When we read David’s prayer of confession, we  don’t just see his story, we see our own.

Psalm 51 is a prayer of confession. What makes this Psalm so interesting is that it is born out of the personal prayer of David after he commits his sin of infidelity with his neighbor’s wife, Bathsheba. Why is that interesting? Because the collection of Psalms is what Jews used to sing in their times of worship. It was, for them, a collection of hymns they sang together to express their worship to God. So it is interesting that this personal prayer of confession, by David, somehow made it into the hymn book as a song that the nation of Israel would corporately sing together.

The reason for its inclusion is this: When we read David’s prayer of confession, we don’t just see his story, we see our own. His words are not reduced simply to his moment of failure, but they act as a mirror into our own soul, and they give us the words we so often fail to produce. David gives us a template to understand how we can at once confess our sins, and praise our forgiver. David does this in three movements – Identifying the problem of sin, moving to a petition for life, and concluding by a response of praise.

[If you don’t know the story from which this prayer arises, it can be found in 2 Samuel 11-12.]

I. Problem of Sin (Psalm 51:1-6)

In the story of David’s affair with Bathsheba, David never really realized how far his sin had led him. Not only did David impregnate another man’s wife, but in order to cover up his sin, he had the husband killed in battle. It wasn’t until Nathan, a local priest, was sent by God to confront him, that he was able to identify all that he had done and how it was reflecting his relationship with God. But when David realizes his sin, he humbles himself and confesses the he has sinned against God. Nathan’s encouragement to David was that God would forgive him of his sin, but the consequences of his action would result in the death of their child. In David’s confession, he was at once free from his sin and reconciled to God.

If we want to be freed from sin, we too must identify the sin in our life. The sin that is kept secret is the most dangerous of all because it begins to consume our thoughts and provoke our guilt. Even in spite of David’s sin, God assures him that because of his ability to humble himself and ask for mercy, he has been forgiven forever.

Who are the people in your life that you need to confess your sin to? You need at least three.

  1. God
    2. A Nathan-type character that can confront and console
    3. The victim of your sin

But if true change is to come about, a change that will make the sin in our life truly go away, we can’t just rid our lives of sin, we must fill that place with something else entirely. This leads us to the next action in our prayer.

II. Petition to Life (Psalm 51:7-12)

David’s prayer doesn’t end with, “God forgive me”, but extends into, “God give me”. David realizes if there is going to be lasting change, God has to do something no one else can; to “create in me a new heart.” David wants a complete transformation. That word “create” is the same word used in Genesis when God creates the world “ex nihilo” (out of nothing). David isn’t asking for God to just wipe the dirt away, he is asking God to make something else in him entirely.

This aspect of confession and forgiveness is most frustrating to us because we want to be free from sin, but it will often return and we will carry out its old habits. Transformation is always a long and arduous process. A lot of us can easily identify and expose our sin, but to actually rid it from our lives is sometimes a lifetime struggle. God’s lesson to us from David’s story is that through a repentant heart, He will forgive us; even if sin continues to nag us the rest of our life. This is his grace.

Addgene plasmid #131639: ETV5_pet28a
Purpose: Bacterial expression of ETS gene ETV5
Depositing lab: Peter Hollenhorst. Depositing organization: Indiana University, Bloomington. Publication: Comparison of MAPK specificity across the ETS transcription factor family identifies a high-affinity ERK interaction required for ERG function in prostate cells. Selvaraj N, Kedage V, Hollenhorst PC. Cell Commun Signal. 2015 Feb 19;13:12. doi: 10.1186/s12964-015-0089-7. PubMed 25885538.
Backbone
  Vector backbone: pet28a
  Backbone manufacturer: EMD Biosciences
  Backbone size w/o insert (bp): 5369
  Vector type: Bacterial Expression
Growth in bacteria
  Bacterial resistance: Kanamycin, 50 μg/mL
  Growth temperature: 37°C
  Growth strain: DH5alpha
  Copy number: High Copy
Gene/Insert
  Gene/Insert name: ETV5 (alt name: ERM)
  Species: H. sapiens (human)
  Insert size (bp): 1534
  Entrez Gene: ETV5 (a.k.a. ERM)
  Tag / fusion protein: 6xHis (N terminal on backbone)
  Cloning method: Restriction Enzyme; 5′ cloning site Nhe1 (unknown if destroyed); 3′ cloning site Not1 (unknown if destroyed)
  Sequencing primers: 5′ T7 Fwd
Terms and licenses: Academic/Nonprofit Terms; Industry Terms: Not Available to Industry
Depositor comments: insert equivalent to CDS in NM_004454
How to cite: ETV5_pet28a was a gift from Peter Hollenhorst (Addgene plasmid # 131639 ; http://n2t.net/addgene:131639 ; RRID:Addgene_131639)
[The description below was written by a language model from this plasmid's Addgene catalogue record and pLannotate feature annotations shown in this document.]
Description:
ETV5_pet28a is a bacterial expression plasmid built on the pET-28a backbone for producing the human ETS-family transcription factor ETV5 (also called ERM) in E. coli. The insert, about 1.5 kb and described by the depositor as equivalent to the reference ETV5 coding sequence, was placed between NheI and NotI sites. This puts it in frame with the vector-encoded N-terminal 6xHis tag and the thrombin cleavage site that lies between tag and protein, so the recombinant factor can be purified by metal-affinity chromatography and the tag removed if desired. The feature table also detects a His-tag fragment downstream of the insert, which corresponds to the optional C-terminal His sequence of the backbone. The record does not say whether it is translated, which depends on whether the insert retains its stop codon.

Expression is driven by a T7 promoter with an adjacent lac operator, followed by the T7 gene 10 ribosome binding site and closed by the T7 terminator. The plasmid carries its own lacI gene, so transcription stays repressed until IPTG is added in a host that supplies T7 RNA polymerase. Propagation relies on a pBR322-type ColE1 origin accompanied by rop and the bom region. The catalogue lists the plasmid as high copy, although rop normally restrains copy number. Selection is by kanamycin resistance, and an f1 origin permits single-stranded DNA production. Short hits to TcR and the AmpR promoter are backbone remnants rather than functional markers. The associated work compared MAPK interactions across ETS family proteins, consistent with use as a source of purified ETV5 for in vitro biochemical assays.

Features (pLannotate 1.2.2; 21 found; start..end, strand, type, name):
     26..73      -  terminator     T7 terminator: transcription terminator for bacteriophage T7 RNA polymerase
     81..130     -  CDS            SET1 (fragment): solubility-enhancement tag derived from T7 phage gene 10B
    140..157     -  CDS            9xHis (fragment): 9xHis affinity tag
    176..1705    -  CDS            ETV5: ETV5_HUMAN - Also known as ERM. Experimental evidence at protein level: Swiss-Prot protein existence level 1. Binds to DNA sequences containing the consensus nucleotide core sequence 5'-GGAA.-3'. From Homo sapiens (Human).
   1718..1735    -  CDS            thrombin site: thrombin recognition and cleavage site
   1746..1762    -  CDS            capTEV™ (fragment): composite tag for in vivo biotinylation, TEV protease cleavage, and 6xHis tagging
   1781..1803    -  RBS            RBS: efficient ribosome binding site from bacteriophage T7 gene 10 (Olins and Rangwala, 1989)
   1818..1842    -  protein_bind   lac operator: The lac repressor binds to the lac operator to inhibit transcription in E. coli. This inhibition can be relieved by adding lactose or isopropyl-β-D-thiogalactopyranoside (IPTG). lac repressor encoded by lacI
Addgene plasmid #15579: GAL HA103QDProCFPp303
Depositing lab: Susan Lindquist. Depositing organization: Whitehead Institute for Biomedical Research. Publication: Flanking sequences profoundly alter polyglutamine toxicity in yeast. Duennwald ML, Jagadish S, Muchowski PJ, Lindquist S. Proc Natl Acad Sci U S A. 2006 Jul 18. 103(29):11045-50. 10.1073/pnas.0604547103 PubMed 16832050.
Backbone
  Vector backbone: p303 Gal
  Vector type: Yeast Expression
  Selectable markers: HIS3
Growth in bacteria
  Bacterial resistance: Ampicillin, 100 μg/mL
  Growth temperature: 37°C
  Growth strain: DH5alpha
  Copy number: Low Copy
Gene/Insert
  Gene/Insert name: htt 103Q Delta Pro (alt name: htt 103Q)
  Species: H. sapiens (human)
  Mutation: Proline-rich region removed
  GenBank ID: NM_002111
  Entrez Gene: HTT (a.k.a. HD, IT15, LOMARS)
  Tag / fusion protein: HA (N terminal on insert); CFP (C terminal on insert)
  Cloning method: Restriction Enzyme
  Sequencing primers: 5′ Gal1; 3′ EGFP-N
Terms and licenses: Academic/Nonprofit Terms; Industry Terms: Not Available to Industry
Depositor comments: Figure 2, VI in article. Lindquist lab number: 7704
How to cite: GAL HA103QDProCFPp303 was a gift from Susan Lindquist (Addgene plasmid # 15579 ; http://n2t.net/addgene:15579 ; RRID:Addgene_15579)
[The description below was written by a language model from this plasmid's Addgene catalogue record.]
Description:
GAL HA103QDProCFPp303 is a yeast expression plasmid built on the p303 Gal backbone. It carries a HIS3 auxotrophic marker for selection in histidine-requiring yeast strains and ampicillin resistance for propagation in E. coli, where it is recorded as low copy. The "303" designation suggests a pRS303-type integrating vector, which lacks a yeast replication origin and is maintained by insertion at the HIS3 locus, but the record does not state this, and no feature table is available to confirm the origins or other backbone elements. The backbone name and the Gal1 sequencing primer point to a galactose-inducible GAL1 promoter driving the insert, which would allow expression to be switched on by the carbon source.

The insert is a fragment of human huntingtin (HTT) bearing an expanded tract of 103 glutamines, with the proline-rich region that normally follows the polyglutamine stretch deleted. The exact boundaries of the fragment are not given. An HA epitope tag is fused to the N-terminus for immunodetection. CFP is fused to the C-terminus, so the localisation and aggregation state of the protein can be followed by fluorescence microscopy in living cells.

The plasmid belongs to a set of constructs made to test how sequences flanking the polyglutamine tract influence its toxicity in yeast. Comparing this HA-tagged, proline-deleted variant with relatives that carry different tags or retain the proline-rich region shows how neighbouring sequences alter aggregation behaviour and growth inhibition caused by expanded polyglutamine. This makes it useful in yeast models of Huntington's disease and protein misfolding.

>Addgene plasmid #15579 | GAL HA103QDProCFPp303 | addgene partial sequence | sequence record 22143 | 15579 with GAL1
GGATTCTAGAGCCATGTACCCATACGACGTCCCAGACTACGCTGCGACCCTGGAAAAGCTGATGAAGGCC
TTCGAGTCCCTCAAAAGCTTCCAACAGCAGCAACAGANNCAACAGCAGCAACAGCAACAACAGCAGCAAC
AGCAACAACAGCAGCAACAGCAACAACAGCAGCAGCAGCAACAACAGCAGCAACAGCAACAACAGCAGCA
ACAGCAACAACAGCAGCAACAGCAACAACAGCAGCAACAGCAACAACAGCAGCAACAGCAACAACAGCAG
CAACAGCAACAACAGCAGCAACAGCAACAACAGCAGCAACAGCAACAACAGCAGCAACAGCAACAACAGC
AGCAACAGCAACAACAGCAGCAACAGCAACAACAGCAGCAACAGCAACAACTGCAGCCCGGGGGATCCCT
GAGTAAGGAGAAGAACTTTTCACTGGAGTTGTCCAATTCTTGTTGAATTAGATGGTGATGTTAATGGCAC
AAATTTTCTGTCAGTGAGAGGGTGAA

But we cannot divorce God’s grace from his justice. Immediately when David confesses, Nathan informs him that God has forgiven him, but because of his actions, there has to be a consequence. That consequence would be the death of David and Bathsheba’s child.

This section of the story is often difficult for people. Why does this child have to die? This child never sinned, it was simply the result of others’ sin. It makes us question the justice of God. Is this really fair, that this innocent child has to suffer for the sake of another’s sin? But the story reminds us that another innocent child died at the cost of our sin: Jesus. God would surrender his own child at the cost of our sin so that his grace and justice could coexist. This prayer is no longer only a mirror for our own life but becomes the prayer of Jesus’ as well.

Suspended between heaven and earth, Jesus could sing this song as his own, not because he had sinned himself, but because he took our sin upon himself. He would pray “Have mercy on me”, not because he rebelled against God, but so that he could pay for our rebellion. This is the Gospel.

When David realizes the overwhelming grace of God and the cost at which it was paid, he ends his prayer in the only way you can when the Gospel enters your life: with worship.

III. Response of Praise (Psalm 51:13-19)

David says, “I will teach transgressors your ways” and, “Open my lips, Lord, and my mouth will declare your praise.” David knows that he is not the only one that has failed to uphold the righteousness of God and his ability to understand what God has done in his life motivates him to extend that grace to others. To offer hope to all who are held captive by sin. This result is both horizontal and vertical. David will worship God by telling others what he has done for him and by expressing to God the thankfulness of his heart.

This is how Psalm 51 made it into the hymn book. True confession and transformation always result in worship.